The case for gold
Events in the past several years have alerted everybody to the risks in today’s modern financial systems. The new millennium started off with the bursting of the new economy bubble and a massive destruction of shareholder value. The burst was followed by a recession in most Western economies like the US and the UK. As a reaction, Western central banks, led by the US Federal Reserve Bank (FED) lowered interest rates and virtually created a liquidity flood on the market in the form of cheap money. This liquidity facilitated a return to economic growth in the Western economies but also laid the foundation for the next crisis, the mortgage crisis, which quickly developed into a general financial and economic crisis. The financial and economic crisis have led to the sovereign debt crisis.
Many investors view gold as a safe haven, a counter-cyclical investment to help balance losses in other asset classes in times of stress and an insurance asset in case of a big crisis.
In the following paragraphs we analyze key characteristics of gold investments and list arguments for and against investing in gold to answer the question of why to invest in gold – making the case for gold.
The return on gold
In contrast to many other investments, investments in gold do not yield a regular return in the form of dividends or interest. Gold investments share this characteristic with investments in other commodities and precious metals.
Investors in gold only profit from value appreciation, i.e. a rising gold price leads to a return on the gold investment. The value appreciation of gold can be significant. In terms of US-Dollars, the price of gold rose from below 300 US-Dollars per ounce in 2001 to more than 1,500 US-Dollars in 2011. In that same period, the price of gold in British Pounds also rose by about 400%.
The future return on gold cannot be extrapolated from historical returns, but there are several arguments supporting a further increase in the price of gold due to fears of inflation or a return of the financial crisis. See our overview of gold price forecasts by renowned analysts.
Protect value with gold investments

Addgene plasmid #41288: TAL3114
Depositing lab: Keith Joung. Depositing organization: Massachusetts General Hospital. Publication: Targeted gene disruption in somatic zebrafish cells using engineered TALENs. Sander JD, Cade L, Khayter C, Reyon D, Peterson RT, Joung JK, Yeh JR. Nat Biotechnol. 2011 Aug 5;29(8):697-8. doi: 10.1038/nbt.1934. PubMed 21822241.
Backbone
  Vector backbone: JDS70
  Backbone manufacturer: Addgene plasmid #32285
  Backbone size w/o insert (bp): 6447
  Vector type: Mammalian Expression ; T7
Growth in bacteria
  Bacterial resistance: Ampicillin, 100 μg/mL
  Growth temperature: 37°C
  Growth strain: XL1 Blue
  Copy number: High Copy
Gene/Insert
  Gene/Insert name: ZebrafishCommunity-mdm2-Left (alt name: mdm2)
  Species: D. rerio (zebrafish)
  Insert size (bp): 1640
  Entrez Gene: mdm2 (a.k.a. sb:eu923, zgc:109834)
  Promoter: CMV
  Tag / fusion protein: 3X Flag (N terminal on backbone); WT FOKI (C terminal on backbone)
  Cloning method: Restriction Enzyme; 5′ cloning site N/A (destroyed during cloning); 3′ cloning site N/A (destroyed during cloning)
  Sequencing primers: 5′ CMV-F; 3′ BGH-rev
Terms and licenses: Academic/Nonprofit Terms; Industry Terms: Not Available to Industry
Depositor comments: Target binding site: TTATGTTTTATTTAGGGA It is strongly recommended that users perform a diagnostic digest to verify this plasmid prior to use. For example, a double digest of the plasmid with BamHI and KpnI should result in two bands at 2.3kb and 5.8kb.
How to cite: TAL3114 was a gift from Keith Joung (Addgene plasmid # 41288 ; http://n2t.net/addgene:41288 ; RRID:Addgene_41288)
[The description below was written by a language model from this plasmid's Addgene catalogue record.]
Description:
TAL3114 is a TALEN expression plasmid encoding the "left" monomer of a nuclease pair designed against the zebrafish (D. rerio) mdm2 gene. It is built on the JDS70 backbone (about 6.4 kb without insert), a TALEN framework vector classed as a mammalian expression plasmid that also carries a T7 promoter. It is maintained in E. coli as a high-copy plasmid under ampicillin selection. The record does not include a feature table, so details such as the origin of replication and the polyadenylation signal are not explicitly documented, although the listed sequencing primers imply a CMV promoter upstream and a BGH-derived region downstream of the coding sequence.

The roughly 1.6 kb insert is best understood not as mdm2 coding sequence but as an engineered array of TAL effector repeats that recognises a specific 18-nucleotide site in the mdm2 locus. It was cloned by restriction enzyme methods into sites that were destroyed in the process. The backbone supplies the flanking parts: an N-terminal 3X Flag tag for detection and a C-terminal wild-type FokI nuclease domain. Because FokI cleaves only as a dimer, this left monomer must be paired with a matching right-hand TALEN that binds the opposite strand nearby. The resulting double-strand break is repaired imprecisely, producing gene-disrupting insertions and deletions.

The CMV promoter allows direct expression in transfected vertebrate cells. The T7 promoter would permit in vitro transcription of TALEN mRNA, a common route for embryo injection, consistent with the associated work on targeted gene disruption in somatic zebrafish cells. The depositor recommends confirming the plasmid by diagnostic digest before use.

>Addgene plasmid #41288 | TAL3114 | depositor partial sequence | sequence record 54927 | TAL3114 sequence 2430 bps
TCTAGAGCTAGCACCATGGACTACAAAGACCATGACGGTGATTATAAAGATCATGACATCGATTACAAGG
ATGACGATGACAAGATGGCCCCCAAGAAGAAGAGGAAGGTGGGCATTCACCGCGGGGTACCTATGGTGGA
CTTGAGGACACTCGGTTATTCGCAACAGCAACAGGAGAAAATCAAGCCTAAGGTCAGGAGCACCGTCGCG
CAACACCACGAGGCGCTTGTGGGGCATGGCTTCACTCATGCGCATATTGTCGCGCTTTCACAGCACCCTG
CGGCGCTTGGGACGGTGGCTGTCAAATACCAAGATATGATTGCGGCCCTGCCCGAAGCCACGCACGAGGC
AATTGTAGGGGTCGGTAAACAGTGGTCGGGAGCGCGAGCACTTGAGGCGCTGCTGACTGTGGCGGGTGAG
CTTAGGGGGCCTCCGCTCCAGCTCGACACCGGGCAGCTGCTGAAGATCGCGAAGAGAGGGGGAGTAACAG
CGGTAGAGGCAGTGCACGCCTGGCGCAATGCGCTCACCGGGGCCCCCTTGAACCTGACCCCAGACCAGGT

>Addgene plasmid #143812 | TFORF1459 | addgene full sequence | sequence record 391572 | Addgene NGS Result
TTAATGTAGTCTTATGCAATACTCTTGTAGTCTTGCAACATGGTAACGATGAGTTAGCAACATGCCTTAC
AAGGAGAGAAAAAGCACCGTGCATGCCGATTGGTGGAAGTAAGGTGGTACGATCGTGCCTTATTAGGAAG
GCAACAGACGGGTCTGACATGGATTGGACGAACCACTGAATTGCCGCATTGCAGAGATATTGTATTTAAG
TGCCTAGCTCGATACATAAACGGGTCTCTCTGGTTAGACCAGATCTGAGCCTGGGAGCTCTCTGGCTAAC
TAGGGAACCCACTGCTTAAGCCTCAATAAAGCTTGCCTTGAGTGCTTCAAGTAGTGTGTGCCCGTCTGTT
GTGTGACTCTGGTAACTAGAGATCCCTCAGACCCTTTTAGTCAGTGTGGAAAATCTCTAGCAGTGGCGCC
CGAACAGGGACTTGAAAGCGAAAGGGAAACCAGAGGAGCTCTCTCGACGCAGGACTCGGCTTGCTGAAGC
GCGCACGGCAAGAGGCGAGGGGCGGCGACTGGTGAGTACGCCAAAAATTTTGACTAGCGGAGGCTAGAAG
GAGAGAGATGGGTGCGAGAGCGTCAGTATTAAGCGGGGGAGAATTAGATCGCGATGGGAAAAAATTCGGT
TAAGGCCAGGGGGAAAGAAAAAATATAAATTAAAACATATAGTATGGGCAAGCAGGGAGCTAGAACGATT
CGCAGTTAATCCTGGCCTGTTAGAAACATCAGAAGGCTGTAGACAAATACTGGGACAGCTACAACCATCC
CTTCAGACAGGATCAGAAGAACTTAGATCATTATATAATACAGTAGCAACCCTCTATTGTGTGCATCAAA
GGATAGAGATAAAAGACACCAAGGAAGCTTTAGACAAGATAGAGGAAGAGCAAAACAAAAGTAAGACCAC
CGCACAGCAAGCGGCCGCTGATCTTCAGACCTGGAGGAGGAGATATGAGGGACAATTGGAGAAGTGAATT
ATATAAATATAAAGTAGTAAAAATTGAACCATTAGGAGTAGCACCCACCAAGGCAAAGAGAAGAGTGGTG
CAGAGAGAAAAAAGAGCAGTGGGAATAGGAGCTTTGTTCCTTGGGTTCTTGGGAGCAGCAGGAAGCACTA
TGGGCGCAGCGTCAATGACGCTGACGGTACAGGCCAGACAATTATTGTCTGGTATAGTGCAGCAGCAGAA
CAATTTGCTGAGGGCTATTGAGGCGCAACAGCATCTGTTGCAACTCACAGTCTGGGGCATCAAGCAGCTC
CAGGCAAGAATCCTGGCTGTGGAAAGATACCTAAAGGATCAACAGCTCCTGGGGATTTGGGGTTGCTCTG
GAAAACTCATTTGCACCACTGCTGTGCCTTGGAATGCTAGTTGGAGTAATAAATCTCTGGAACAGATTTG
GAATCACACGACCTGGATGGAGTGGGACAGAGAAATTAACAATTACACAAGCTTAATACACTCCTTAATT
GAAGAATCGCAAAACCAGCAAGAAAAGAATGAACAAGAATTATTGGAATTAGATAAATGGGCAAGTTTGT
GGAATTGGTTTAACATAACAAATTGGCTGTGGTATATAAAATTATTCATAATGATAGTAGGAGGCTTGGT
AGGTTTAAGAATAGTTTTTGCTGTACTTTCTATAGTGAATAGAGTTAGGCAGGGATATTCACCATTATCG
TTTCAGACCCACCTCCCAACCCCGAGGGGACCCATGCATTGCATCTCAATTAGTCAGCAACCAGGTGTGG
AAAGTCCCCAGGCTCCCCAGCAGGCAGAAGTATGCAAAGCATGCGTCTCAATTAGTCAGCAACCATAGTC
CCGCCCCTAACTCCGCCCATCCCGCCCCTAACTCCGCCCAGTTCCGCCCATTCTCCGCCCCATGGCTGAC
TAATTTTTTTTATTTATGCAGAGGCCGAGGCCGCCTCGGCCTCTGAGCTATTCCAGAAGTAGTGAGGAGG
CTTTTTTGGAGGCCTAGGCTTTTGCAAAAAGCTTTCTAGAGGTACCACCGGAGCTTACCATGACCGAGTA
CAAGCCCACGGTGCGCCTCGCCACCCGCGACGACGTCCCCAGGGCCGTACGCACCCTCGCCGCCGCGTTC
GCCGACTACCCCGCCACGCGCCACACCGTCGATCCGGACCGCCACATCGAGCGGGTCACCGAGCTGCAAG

For many investors, the main purpose of investing in gold is not primarily the possibility of the gold appreciating in value but to preserve the money invested. Gold investments often perform well in economically difficult times or during crises. Comparatively, most other asset classes or investments lose in value under such circumstances.
The price of gold may decrease, but unlike asset classes such as currencies, stocks, shares, bonds or other securities, physical gold will never completely lose its value.
Gold investments to diversify portfolios
The low correlation of the gold price with the prices of other asset classes make gold investments an attractive instrument to diversify investment portfolios. Modern investment theory would suggest that investors add assets with low or preferably negative correlation to their portfolios in order to improve the risk-return profile.
Gold and inflation / deflation
Physical gold investments are backed by gold as generally opposed to paper-securities or “paper gold”. Unlike currencies, debt instruments or stocks/shares, the amount of gold is limited. Governments can print more money, but nobody can create gold.
This characteristic led to the relative stability of gold in terms of purchasing power. Around the year 1900, 1 ounce of gold could buy a nice suit. That same ounce of gold could still be used to purchase a suit of similar value today. Compare this to the dramatic loss of value in all the major currencies over long periods of time. One US-Dollar or British Pound today has only a fraction of the value that it had in 1900. There are different methods to calculate the worth (see Measuring Worth). In periods of high inflation, gold has often performed well. Interestingly, gold investments also tend to retain their worth in periods of deflation. The reasons for this are that in deflationary periods, other asset classes often offer lower returns or losses while gold investments are viewed as a protection or safe haven. This is why many people invest in gold to protect against both high inflation and deflation as well as other crises.
See the video ‘The impact of inflation and deflation on the case for gold’ from the World Gold Council:
Gold for retirement purposes
The characteristics of gold investments to protect value through diversification, to maintain a relatively stable purchasing power and to increases in value through times of economic uncertainty or stress make gold a smart investment for retirement and pension purposes.
Gold for retirement and gold as a pension asset have gained in importance over the last years amid the prevailing uncertainty and scandals caused by Enron, Bernie Madoff, etc. which resulted in numerous people losing their pension assets.
Over the last years, e.g., governments in the UK and the US supported the role of gold for retirement purposes. Citizens in the UK can now use Self Invested Personal Pensions (SIPP) to invest in gold with favourable tax treatment.
Individual Retirement Accounts (IRA) now allow people in the US to invest in gold while receiving tax advantages.
Gold as insurance
For many investors, gold’s characteristic to protect value make it an insurance asset. Gold often performs especially well in times of high uncertainty, inflation or deflation. This characteristic makes gold a suitable hedge against such scenarios. The typical investor is predominantly invested in stocks, mutual funds, bonds and cash. In times of high inflation, bonds and cash show low performance, and gold can balance those assets. Conversely, stocks, investment funds and mutual funds typically perform poorly in times of deflation, whereas investments in gold, cash and bonds tend to increase in value.